Wednesday, September 04, 2013

Liberal/Conservative is VERY Relative

A few theological extremists (see discussion here and here) have laid down a few "key" indicators of what they think indicates that your seminary is liberal. They include:

1. Does your seminary train women for ministry?
2. What do they teach on creation?
3. Did Matthew or Mark write first?
4. Who wrote the Pentateuch?

Well these guys are obviously fundamentalists.  Billy Graham was a liberal to those types back in the day.  It's a reminder that what constitutes "liberal" or "conservative" all depends on who is talking. They're relative terms. A person is conservative if they resist change from whatever the "norm" is--which depends on what the starting point is. Bill O'Reilly is a flaming liberal next to the 1950s Strom Thurman.

Frankly, Jesus and Paul were flaming liberals in their day. Jesus was a liberal when you put him next to the Pharisees and Paul was liberal put next to Peter and the Jerusalem church. I'm a flaming conservative put next to J. D. Crossan and a liberal put next to these Baptists.

So the label in itself carries no substance whatsoever and is a tool of berating others without necessarily saying anything at all.  "Liberal" is either a merit badge or a denunciation depending on who's talking. I hope Adolph Hitler and the KKK think I'm a flamin' liberal.

As for his four points, if training women ministers makes my seminary liberal then I'm going to go with God's a liberal. My seminary has no official position on the other three.  I personally support Markan priority but would not force any student to adopt it.  I try to be evenhanded in my presentation of the Pentateuch issue because I know it is sensitive. And my university has no official position on how God created the world other than to affirm that God created the world.

The point of faith-filled education is not to indoctrinate but to bring faith into dialog with evidence and the flow of the discussion in humility. Education may not change your positions but hopefully frees you to take the positions you do with greater awareness of the evidence and options.

I mourn an American Christianity that talks a lot about truth but what it means by "truth" is a dogged refusal to change its thinking, no matter what it's thinking was to start with. That's not a commitment to truth. That's a commitment to ignorance.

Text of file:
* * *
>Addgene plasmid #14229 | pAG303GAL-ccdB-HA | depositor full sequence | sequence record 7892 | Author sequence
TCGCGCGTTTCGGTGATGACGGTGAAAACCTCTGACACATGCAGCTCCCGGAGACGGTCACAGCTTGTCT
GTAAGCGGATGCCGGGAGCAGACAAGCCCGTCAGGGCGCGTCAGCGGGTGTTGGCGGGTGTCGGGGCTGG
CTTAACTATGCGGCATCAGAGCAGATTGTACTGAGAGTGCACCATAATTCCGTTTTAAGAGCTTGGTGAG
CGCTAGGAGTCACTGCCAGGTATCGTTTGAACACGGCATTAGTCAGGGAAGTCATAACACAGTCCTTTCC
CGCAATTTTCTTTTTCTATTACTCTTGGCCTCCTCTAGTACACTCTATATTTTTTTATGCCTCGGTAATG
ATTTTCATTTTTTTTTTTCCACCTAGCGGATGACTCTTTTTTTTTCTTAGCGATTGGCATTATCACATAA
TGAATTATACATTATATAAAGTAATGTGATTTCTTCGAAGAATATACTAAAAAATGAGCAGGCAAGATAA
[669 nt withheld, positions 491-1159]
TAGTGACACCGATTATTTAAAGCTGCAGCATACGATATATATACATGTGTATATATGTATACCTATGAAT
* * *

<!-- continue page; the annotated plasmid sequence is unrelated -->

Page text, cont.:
Martin LaBar said...

"The point of faith-filled education is not to indoctrinate but to bring faith into dialog with evidence and the flow of the discussion in humility."

It's so easy to forget all, or part of that.

Angie Van De Merwe said...

Christians tend to want to confirm what they have been taught and have believed for years. This is a traditionalist approach to truth and it depends on "confirmation bias". Truth is a presuppositionalist approach to evidence.

"Confirmation bias" isn't deterred or changed on evidence, or an open-ness to cultural adaptation and change, so much a particular belief system.

Fundamentalism was a movement against what was considered liberal in that day. Fundamentalism doesn't change, as that is the "evidence" of truth claims. It is tautological, not developmental.

And yet, humans do develop in their understanding and commitments. Fundamentalists would not approve of development, in the real sense.

Angie Van De Merwe said...

In a political sense, a liberal would want us to dissolve distinctions and boundaries that are appropriate to maintain our own viability (individually or nationally). These are laws that form a Nation, or appropriate respect from another's individuality. Individuals can commit to a collective, but are not a collective. "Humanity" is useful to sabatoge an individual's right to his own life, for the sake of "the good", as determined by a collective.
A conservative, on the other hand, would understand that laws are created to affirm the values a society holds. Ours affirms both life and liberty, as a matter of personal choice and right.